Coconut Quinoa and Kale with Tropical Pesto + Notes on Belize

I’ve already traveled south of the US border twice. The first time was at college with my family, the summer following the passing of my grandmother. We took a plane to Mexico in an effort to escape the depressing atmosphere back home. It sort of worked because during those months, the only places I experienced tranquility and comfort were in those seemingly distinct worlds of the air and sea, where I could soar through the clouds and float on the surface of crystal-clear waters.

This summer’s trip I took to Belize was completely different. I was given the opportunity to visit Belize, sample the local cuisine, and attend the Flavors of Belize cookbook launch party. It was an amazing, uplifting event that was so much fun that it almost seemed frivolous, yet I welcomed it all. Simone and I were welcomed into the McNab family’s home by Rachael of McNab Design, and they lavished us with attention for six days. After reflecting on the experience for more than a month, I decided it was time to share my thoughts with you along with a recipe that was influenced by the book and my trip.


To be completely honest, I had to look up Belize on a map when I first heard that this trip might be possible. Belize is located south of Mexico, in case you, too, spent the majority of your geography class wondering how your balding teacher managed to look so much like a gerbil. The Caribbean Sea and Guatemala form its eastern and western borders, respectively.

It was surprisingly simple to travel to Belize; the flight only takes two and a half hours from the Dallas-Fort Worth airport (U.S. flights to Belize go through DFW, Houston and Miami). Because English is Belize’s official language, there was no real language barrier, and local businesses even accepted American dollars, which increased convenience (at an exchange rate of one American dollars to two Belize dollars).

I would return to Belize primarily for the beauty and adventure it offers, despite the fact that there is a lot of delicious food to be found there. I am so thankful to McNab Publishing for inviting us to tour Belize. To say that they showed us around would be a major understatement—they took us over and under and all around Belize.

During our six-day stay, we snorkeled over the barrier reef and stroked a nurse shark’s belly in open waters with San Pedro’s Belize Dive Connection, zip-lined over the rainforest and floated through an underground crystal cave with Chukka Tours and climbed up the Xunantunich Mayan ruins. We hiked through the jungle, swam under waterfalls and practiced yoga on a screened-in yoga platform with Katharine on the grounds of Hidden Valley Inn.


Belizean food, like the people, is a big mix of diverse cultures, including Mayan, Caribbean, British, Mestizo, Garifuna, Creole, Chinese, Indian, Lebanese and Mennonite. I tried to learn as much as I could about the various influences while I was eating, but reading the summaries of each culture’s influences in the Flavors of Belize cookbook on the flight home helped me make sense of it all.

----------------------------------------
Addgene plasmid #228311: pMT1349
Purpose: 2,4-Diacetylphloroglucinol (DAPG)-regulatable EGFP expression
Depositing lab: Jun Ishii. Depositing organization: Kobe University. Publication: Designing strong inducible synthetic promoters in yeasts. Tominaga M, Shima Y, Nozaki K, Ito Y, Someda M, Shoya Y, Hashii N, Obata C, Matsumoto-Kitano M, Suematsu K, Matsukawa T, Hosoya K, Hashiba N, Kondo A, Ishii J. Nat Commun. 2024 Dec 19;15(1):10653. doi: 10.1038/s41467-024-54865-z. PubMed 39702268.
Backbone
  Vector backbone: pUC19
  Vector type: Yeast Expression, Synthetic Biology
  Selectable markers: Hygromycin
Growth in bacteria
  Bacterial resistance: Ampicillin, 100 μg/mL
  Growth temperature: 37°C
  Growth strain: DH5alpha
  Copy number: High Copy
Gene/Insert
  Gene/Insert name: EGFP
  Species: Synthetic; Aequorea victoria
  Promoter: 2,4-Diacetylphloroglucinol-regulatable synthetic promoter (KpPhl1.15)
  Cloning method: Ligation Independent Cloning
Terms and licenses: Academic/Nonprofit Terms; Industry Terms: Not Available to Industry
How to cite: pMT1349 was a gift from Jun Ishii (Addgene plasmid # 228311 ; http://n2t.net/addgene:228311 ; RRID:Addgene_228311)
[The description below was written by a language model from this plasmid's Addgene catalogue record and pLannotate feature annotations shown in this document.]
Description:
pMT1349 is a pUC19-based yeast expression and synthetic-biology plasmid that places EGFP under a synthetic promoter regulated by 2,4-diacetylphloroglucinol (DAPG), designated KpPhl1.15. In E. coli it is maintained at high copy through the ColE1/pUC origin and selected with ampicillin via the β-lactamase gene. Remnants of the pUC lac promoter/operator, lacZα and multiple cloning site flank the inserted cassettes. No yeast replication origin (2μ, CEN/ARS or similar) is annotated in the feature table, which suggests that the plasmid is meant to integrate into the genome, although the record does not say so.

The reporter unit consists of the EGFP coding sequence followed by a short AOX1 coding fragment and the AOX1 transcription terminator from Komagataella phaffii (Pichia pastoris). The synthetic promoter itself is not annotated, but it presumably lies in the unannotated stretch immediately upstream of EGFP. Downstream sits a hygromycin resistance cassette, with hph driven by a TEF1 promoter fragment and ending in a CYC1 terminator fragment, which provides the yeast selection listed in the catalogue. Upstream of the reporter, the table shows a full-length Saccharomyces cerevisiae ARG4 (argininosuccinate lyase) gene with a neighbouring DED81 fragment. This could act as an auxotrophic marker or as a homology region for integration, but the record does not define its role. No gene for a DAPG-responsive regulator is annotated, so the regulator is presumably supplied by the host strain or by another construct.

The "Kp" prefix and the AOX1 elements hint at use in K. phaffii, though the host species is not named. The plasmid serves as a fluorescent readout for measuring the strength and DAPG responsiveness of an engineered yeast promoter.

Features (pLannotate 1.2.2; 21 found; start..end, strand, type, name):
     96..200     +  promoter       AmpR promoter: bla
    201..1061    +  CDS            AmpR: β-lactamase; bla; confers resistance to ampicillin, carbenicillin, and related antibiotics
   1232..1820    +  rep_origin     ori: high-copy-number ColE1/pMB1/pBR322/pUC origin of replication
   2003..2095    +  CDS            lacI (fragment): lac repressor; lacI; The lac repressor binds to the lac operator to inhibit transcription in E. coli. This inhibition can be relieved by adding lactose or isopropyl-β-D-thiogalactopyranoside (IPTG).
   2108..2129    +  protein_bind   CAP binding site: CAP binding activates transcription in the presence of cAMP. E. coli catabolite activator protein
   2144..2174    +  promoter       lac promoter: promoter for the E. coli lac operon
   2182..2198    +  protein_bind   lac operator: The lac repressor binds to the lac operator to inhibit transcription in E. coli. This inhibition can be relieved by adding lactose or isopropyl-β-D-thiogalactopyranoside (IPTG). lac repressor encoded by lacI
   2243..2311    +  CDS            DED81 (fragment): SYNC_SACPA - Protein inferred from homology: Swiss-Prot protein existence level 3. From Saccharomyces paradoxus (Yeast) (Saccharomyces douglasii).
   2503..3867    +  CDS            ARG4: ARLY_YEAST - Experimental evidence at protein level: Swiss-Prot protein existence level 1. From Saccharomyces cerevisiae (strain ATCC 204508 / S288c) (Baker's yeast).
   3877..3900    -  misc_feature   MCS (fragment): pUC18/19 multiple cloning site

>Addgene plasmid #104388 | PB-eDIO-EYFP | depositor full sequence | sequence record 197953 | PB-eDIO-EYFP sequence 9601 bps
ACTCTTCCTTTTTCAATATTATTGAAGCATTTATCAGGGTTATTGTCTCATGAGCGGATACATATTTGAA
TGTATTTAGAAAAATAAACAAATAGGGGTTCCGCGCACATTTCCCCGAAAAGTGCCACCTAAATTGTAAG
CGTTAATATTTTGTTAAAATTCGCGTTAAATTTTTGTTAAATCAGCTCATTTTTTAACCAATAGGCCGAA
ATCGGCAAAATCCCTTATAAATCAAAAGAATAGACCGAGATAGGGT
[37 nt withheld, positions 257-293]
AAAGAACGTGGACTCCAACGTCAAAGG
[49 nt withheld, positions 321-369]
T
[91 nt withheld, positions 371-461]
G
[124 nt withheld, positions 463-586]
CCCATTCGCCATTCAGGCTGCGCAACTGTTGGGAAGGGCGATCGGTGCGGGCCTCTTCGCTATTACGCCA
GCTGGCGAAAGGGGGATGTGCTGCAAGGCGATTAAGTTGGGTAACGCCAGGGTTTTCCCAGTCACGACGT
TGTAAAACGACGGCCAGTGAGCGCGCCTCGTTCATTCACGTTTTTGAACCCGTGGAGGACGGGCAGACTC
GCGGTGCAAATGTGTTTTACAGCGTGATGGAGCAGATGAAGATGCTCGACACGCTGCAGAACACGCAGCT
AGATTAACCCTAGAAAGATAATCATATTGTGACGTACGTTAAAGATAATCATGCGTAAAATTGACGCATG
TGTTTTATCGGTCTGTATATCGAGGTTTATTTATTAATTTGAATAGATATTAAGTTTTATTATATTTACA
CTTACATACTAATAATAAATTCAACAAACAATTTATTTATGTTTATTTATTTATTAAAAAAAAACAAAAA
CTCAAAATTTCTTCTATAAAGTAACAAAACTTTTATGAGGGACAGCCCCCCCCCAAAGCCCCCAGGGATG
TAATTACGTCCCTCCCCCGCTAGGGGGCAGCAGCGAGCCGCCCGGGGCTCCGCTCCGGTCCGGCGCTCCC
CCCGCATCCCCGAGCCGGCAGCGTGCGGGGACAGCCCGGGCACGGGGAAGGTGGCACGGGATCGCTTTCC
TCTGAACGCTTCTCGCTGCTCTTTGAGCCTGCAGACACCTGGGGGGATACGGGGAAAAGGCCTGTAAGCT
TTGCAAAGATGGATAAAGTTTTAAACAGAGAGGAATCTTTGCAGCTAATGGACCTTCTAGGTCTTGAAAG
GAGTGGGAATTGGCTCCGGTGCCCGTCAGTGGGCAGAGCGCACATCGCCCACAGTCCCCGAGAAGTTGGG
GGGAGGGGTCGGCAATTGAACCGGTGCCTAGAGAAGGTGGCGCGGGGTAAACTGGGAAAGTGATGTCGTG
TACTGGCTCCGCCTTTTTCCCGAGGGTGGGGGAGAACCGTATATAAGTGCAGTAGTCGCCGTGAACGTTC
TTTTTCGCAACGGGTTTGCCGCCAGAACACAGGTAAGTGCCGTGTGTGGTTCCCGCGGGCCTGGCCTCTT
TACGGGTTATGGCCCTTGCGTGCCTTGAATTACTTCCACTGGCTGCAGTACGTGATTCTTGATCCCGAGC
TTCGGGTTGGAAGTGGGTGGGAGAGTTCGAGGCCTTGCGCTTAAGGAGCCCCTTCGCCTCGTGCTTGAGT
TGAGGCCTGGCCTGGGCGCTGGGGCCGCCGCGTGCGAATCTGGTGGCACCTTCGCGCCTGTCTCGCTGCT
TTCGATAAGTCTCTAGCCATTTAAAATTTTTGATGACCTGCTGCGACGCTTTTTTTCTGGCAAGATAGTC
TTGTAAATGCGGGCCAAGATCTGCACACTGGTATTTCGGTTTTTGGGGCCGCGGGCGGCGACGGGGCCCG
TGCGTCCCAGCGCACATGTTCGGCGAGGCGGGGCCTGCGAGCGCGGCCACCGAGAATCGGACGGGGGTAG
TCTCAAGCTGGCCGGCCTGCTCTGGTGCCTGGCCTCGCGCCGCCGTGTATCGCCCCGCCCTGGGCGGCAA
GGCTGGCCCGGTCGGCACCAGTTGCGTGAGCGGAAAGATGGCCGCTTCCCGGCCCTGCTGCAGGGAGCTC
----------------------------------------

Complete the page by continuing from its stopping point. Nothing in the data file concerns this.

I didn’t get to see the cookbook until I got to Belize, but I’m pleased to be associated with such a well done publication. The cookbook provides a thorough representation of Belizean food, from typical rice and beans to crazy soups (like black relleno and cow foot), seafood, chicken and pork, and desserts, too. The vibrant photos by Matt Armendariz present Belizean food at its best, so if you don’t get a chance to visit Belize, you can always buy the cookbook. (I promise they aren’t paying me to say any of this!)

Also read: Spicy Sun-Dried Tomato and Broccoli Pasta

Typical Belizean meals consist of coconut rice, beans, meat (chicken or pork) and a small side salad. Since Belize relies heavily on imports, dairy products can be expensive and hard to come by (a pint of Blue Bell ice cream goes for twenty American dollars!), and greens like kale don’t grow well. I can’t imagine finding quinoa or other health food store staples there. However, great seafood is easy enough to find along the coast, and the fresh cashews, coconut water and tropical fruit are real treats.

The recipe I’m sharing today is more of an abstract, Belize-inspired meal than anything else. I stuffed myself silly in Belize, appeasing my guilty conscience with promises to eat kale and quinoa when I got home. “Kale and quinoa,” I’d say in my head as I lifted yet another ceviche-covered fried tortilla chip to my lips. “Kale and quinoa,” I’d say out loud at breakfast while I sopped up refried black beans with Belizean fried bread, called fry jacks.

Something about Chef Rob Pronk’s recipe for “tropical” pesto, made with cashews and cilantro, captured my attention on the flight home. It occurred to me that I could combine it with the kale and quinoa I vowed to eat during the trip when I got home. I cooked the quinoa partially in coconut milk, like Belizeans do with rice, and mixed in big handfuls of chopped kale and bright green tropical pesto.